Blessed Are The Crazy

(sermon given at the Institute of Living, Hartford, CT 12/7/2014)
Text: Matthew 25: 31 – 46

I want to tell you a little about my process for coming here. Each time I come here, I think to myself, “What do the people who are in prison need to hear? What do the captives need to hear?”. Christians, taking from the book of Isaiah 6:11 see John the Baptist saying, “The Spirit of the Sovereign Lord is on me, because the Lord has anointed me to proclaim good news to the poor. He has sent me to bind up the brokenhearted, to proclaim freedom for the captives and release from darkness for the prisoners”… Then I go read the lectionary texts and this is what comes out. This way, both Christians and Jews claim the same challenge, to do the same thing and since, I think most of you are either Christians or Jews, if you have any faith, it gives me something to say.

Now, I know my buildings and I know that this is not a prison — you can’t slide one past me — but for some of you it feels exactly like that. I’m well aware that when I leave this room, they have to “buzz me out” because the doors are locked, and I’m pretty sure that none of you really wants to be here, but, then, nobody wants to be in any kind of hospital and people with broken legs or kidneys that don’t function feel captive in their bodies as well. But mental illness, of whatever kind brings you here is a special kind of prison all its own because whenever your illness flares up– again, whatever it is — there is no escaping. You take your head and your thoughts with you wherever you go. For some reason, I have had the words of Bob Marley in my head all week — “Emancipate yourself from mental slavery, none but ourselves can free our minds”. It is the job of the staff here — and mine — to help you emancipate yourself in whatever ways we can.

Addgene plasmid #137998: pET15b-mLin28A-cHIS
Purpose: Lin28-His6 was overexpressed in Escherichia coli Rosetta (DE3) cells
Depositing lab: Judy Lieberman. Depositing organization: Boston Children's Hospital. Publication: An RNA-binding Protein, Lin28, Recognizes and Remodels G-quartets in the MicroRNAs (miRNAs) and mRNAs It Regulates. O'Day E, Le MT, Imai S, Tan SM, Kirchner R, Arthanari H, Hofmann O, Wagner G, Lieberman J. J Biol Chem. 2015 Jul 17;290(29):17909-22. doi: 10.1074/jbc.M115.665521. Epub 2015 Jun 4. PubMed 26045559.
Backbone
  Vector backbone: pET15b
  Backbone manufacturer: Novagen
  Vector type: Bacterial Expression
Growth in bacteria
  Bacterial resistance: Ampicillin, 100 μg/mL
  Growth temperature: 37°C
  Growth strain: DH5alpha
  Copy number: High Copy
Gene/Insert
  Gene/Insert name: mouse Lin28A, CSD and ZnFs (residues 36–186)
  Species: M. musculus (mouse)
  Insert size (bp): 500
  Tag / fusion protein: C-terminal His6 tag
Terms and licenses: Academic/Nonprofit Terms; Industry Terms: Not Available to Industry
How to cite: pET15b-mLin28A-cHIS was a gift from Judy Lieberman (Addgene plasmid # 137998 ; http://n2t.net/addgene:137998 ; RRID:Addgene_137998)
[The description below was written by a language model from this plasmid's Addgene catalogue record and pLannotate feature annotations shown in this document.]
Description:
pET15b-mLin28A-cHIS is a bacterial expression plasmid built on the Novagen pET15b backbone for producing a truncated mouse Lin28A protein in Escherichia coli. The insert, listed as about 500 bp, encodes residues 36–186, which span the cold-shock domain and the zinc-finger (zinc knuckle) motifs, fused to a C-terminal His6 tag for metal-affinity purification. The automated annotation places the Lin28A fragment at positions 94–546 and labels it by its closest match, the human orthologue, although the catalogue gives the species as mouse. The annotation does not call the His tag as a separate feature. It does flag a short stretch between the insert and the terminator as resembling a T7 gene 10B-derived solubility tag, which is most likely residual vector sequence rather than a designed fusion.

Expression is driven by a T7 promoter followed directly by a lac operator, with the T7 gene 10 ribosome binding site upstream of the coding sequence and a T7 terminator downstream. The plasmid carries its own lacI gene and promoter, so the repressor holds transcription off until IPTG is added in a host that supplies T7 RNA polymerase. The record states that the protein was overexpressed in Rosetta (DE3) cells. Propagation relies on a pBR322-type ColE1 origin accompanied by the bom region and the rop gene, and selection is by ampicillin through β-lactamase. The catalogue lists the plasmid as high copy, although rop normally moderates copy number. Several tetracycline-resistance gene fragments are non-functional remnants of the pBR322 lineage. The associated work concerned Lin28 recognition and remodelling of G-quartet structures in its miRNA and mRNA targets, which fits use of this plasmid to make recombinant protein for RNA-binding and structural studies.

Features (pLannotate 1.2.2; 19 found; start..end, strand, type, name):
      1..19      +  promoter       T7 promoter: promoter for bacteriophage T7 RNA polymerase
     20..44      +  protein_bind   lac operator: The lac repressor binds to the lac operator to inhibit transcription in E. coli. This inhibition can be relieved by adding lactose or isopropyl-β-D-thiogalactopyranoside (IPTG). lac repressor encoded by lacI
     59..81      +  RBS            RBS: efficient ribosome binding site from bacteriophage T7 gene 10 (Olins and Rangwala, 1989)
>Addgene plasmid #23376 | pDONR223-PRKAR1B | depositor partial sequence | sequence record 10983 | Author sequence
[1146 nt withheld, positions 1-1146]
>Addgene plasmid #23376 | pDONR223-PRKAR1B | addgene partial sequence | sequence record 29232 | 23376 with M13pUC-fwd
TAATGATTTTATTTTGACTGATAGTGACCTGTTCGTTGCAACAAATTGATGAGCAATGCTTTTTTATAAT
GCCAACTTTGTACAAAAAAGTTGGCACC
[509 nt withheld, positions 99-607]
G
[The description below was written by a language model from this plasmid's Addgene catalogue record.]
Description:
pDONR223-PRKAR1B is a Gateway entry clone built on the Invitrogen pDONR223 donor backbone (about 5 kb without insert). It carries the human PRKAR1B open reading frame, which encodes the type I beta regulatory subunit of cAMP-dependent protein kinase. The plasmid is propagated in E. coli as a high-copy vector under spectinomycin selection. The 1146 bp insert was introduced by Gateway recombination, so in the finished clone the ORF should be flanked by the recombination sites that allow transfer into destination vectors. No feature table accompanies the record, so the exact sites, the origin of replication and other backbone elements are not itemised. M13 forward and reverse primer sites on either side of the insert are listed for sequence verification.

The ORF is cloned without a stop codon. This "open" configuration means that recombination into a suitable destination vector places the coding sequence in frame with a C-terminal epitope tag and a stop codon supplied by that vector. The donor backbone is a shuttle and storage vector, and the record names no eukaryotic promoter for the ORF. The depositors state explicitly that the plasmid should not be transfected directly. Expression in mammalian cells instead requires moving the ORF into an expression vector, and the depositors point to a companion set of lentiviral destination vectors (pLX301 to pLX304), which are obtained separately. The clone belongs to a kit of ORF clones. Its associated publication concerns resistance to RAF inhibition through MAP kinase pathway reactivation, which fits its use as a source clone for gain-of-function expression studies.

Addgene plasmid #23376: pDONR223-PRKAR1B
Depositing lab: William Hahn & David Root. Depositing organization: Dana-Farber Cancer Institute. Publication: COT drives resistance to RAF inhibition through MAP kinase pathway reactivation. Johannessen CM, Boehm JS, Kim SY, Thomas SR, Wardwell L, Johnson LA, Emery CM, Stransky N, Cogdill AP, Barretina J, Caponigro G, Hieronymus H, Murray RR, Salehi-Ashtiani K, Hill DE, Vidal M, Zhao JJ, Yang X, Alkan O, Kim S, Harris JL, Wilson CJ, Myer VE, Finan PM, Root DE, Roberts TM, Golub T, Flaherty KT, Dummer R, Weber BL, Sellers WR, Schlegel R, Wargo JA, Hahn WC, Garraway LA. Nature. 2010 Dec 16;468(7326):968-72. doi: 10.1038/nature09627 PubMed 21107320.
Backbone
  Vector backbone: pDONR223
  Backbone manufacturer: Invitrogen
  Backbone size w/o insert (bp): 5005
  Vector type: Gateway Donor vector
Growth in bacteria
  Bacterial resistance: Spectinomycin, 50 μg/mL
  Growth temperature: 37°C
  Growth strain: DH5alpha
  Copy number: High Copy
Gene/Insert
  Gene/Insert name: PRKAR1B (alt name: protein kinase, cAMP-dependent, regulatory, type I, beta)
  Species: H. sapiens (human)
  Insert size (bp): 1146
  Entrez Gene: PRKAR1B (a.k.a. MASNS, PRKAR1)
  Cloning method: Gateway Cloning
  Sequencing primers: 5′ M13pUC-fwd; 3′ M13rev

So this week, I read the text from Matthew and — for the first time ever — I have always read the text from the perspective of “well-adjusted people” who are supposed to care for others — the kind who are in church and the preacher sees from the pulpit. Now, there are some mentally ill people in those pews as well. I know this because there are mentally ill people everywhere, but nobody knows their thoughts, so we preach as though they were well-adjusted”. This week, I saw the text from the perspective of perspective of people in here and here’s the good news. God, or Jesus, thinks you are important. You are the priority of God’s love and are supposed to be our mission as humans. So much so that when we believe when Jesus comes back, you are the people he will ask about. The text says, “when I was sick”, you’re in a hospital. “when I was in prison”, we’ve already covered that, “when I was hungry” — I’ll bet that more than a few of you couldn’t afford food or didn’t eat well before you came in. Having worked with the homeless mentally ill, I can tell you that food and clothing are psychological and spiritual needs as well as basic physical ones.
So, Jesus says to his disciples “take care of them, because in taking care of them, you take care of me” and you do what’s right.

The gospel looks so different for people on the wrong side of life. That’s why I like coming here. I am aware that most people who are here are needy — they lack or lacked something: Protection from abuse, the ability to keep themselves away from drugs, safety or food or water, those are the kinds of things that cause us stress and push people toward mental issues. There’s the biological part, sure, but inevitably I find some sort of horrible stress that kicks in to cause the problems that brought you here. People who aren’t needy are a lot more difficult to convince that they need God or that God exists. They think that they did it all on their own. But people in here, I can assure you, have needs and have need of God.

You are the priority to God. You are exactly where I’m supposed to be. The gospel this morning says so.

Now does this mean that you are exempt from the challenge of paying attention to the needs of others? Not at all. Just because you have whatever illness you have, you are still human. You are still people. So you have the charge to take care of the lonely or the sick or the hungry just as well. And you don’t have to look far to see who that is. Your thoughts aren’t always “off” and when they are “on” you have something to say, some piece of wisdom that is the key for them, some idea or some experience that might help your neighbor. And, as you know, it’s not always a word that matters, sometimes it’s just holding someone’s hand or sitting there with them while they go through whatever it is they’re going through. And you might just have a special insight into what that is.

So here’s The Word for the week: God thinks you’re important. God thinks they are important. And God thinks we all have some work to do. In that lies our redemption. If Jesus were here, this is where he’d be. Amen.